Only one change was enforced - the season-ending injury to Jamie Ritchie has opened the door for Sam Skinner to start in the back row - with the rest tactical.
Scotland have not won their opening two games in the championship since 1996, and Cardiff on Saturday would be as good a place as any to rectify that wretched record.
To that end, Townsend has replaced his entire front row with the trio that finished the game strongly against England and brought in the lively Sione Tuipulotu at inside centre at the expense of Sam Johnson who drops out of the squad altogether. Cam Redpath provides centre cover on the bench.
Townsend, who gave Tuipulotu his Scotland debut in the autumn against Tonga, believes the Aussie-born powerhouse can add an injection of attacking flair while also being defensively strong.
“He’s a different player to Sam and Cam,” explained the coach. “He’s a very creative player, we love that about him. Very detailed as well, very loud in attack and defence on the training field.
“He can bring others into play and he’s got his own running game which he has shown for Glasgow this season. All those things will be important but defence is No 1. When you come into our side and our midfield you know you have to defend very well. He’s been doing really well in training.”
His inclusion is bad news for Johnson who has returned to Glasgow Warriors to play in Friday night’s game against Munster. Townsend said Johnson was “unlucky” after playing his part in the 20-17 win over England.
“Sam was a big part of the effort that we showed but our backs never got a lot of ball last week so Sam wasn’t able to show his strengths,” said the coach.
“He’s also played in some very big wins for us over the last couple of years. So he’s the unlucky one. But we just feel that with the way Sione has been playing, what he does on the ball and also Cam’s strengths we also felt they were better suited for how we want to play this weekend against Wales.”
Redpath is in line to win only his second cap after injuries derailed him following his fine debut against England last year. For Tuipulotu, it will be just his third Scotland outing.
If the inside centres are inexperienced, the same could not be said of the front row which includes 35-year-old WP Nel at tighthead. He is joined by his Edinburgh colleagues Pierre Schoeman and Stuart McInally, with last week’s starting trio of Rory Sutherland, George Turner and Zander Fagerson dropping to the bench.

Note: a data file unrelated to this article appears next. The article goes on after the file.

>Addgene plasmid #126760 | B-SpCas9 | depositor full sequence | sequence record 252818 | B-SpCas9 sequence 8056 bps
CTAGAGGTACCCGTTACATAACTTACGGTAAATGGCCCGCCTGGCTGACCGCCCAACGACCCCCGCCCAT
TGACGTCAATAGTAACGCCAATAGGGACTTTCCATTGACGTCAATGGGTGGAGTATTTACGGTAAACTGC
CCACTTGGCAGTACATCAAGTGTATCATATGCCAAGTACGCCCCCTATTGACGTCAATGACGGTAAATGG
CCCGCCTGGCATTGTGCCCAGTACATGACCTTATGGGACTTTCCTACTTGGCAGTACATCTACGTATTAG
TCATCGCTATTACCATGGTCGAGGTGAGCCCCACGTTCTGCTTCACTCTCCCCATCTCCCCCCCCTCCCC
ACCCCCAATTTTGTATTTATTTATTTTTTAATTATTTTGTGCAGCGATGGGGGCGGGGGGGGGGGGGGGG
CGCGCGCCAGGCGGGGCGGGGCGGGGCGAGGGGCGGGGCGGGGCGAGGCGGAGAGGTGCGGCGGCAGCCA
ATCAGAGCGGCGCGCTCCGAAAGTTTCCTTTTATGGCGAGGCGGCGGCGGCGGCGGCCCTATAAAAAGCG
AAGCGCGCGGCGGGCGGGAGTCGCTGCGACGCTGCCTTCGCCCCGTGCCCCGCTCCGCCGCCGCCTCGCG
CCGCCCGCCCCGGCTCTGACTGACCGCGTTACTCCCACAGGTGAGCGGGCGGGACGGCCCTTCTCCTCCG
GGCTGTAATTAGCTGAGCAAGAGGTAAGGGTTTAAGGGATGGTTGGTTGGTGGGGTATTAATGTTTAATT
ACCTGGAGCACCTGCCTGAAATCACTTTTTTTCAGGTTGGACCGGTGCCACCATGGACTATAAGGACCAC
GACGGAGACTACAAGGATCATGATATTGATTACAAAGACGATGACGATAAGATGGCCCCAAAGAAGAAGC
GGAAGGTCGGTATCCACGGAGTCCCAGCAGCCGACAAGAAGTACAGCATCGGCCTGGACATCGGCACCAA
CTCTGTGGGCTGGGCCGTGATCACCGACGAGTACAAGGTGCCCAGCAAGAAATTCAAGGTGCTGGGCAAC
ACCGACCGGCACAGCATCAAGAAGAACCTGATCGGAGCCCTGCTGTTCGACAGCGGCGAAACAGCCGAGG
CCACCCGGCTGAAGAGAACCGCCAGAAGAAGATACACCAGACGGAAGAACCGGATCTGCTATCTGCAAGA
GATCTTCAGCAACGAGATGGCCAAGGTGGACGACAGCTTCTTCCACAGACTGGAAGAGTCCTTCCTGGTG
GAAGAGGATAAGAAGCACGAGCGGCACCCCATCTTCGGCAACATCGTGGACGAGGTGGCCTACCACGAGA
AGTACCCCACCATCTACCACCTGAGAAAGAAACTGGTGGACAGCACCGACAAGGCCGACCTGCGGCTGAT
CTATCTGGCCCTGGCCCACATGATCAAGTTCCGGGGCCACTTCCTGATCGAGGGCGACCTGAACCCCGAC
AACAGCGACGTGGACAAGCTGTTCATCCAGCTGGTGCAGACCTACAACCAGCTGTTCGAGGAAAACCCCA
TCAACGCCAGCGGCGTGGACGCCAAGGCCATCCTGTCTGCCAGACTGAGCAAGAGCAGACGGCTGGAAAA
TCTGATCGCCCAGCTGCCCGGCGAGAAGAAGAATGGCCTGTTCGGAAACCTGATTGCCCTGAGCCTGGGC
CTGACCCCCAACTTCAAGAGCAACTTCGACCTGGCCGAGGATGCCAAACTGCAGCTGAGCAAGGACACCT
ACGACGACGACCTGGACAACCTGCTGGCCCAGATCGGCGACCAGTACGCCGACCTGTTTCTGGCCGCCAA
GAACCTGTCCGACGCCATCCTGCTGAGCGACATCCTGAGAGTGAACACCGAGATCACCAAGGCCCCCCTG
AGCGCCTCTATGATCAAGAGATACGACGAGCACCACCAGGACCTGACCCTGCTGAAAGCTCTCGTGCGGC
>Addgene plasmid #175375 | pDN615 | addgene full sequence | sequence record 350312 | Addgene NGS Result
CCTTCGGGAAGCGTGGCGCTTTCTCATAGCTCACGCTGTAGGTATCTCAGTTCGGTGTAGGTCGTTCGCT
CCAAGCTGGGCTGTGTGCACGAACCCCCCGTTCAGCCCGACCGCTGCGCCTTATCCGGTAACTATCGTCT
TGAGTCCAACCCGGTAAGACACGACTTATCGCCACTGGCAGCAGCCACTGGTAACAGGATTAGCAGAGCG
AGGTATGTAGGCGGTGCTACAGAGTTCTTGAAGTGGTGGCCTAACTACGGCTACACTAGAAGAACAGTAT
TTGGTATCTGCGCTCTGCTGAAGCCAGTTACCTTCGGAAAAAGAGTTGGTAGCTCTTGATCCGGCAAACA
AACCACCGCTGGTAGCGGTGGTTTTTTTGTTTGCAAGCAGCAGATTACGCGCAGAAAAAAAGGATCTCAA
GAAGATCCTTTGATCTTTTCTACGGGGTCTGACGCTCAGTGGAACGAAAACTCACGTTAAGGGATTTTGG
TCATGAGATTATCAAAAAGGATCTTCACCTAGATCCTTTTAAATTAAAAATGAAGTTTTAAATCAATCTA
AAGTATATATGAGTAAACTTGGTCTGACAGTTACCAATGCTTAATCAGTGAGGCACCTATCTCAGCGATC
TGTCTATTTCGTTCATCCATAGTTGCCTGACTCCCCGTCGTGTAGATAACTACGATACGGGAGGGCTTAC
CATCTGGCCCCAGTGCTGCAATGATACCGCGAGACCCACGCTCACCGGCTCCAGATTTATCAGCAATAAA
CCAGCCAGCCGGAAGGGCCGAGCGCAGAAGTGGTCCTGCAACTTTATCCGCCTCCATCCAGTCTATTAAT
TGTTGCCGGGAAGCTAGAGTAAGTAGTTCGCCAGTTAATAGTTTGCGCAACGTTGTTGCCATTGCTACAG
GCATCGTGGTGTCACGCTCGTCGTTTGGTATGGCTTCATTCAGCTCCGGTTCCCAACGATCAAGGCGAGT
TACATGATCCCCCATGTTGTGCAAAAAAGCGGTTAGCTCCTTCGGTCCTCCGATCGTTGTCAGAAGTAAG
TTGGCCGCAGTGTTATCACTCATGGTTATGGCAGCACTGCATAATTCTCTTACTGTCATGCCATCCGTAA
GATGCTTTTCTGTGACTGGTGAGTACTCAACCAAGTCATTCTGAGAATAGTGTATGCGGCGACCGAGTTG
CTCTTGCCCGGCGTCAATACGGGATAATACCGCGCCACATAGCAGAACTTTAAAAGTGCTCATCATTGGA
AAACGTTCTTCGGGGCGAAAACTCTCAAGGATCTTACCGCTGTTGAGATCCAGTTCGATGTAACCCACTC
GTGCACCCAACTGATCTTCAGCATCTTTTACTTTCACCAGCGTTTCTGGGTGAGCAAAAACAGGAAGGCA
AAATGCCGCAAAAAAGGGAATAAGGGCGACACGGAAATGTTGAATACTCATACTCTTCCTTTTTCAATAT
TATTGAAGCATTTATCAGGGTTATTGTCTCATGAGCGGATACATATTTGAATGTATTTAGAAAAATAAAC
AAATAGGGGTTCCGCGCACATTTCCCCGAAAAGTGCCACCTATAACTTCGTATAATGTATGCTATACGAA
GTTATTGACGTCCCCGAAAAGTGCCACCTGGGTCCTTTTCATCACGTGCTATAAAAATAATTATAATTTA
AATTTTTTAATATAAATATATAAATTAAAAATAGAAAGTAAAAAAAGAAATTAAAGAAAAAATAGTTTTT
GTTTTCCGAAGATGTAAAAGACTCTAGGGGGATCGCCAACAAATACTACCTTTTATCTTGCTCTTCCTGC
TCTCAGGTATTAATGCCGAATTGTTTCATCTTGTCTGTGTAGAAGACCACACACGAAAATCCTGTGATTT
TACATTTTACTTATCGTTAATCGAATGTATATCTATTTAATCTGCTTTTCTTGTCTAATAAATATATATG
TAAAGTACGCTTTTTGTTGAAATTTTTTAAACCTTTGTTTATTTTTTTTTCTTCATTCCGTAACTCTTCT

Townsend swapped the entire front row in the 51st minute against England and suggested a similar ‘bombsquad’ ploy could be used against Wales.
“We’ve learned a lot of things over the last couple of years,” he said. “One learning from playing South Africa was their ability to have a strong front row at the end of a game.
“We saw that last week when WP, Stuart and Pierre came on and really did a good job, both in the tight and the loose.
“We see the same potentially happened with Rory, George and Zander who probably have been our starting front row for the last couple of years when they’ve all been fit. Certainly last season in the Six Nations.
“We’ve now got a real depth in our front row. We want to use them so they’re fresh and can take Wales on in the first half as well as the second half. It’s something we learned from playing South Africa.”
In the back row, Scotland will miss Ritchie’s graft and scavenging but Townsend believes Skinner is the right man to step in, with Magnus Bradbury held in reserve.
“Sam has also done really well in our big games. I thought he made a huge impact at the weekend with a line-break and also a lineout steal.
“We know that Jamie has been a key lineout player for us as well, and Magnus can also perform that role. So, we were able to select from a position of strength with either Magnus or Sam – but we feel Sam is better suited to this weekend.”
Saturday will also likely see the long-awaited international bow for Rory Darge. The on-form Glasgow Warriors flanker was due to be capped in the summer only for the tour to be cancelled. He then missed the autumn series through injury but is on the bench in Cardiff and, says Townsend, has thoroughly earned his chance.
“He started working with us more than 12 months ago – he came and trained with us before the start of the last Six Nations – and he was always a calm individual at training, very mature, takes detailed feedback and applies that to his training,” said the coach.
“And he was captain of Scotland at under-20s level so I don’t think there’s any real concerns around the mind-set of Rory and what he can do to get himself right.
“We’re looking forward to seeing him have an impact both sides of the ball. He’s one of the best attacking back-rowers in terms of defenders beaten in Europe this season and he’s also very good at getting over ball.
“We believe there is a good chance that the game will break up in the last 20 minutes so having players like Rory coming into a game like that should work in our favour.”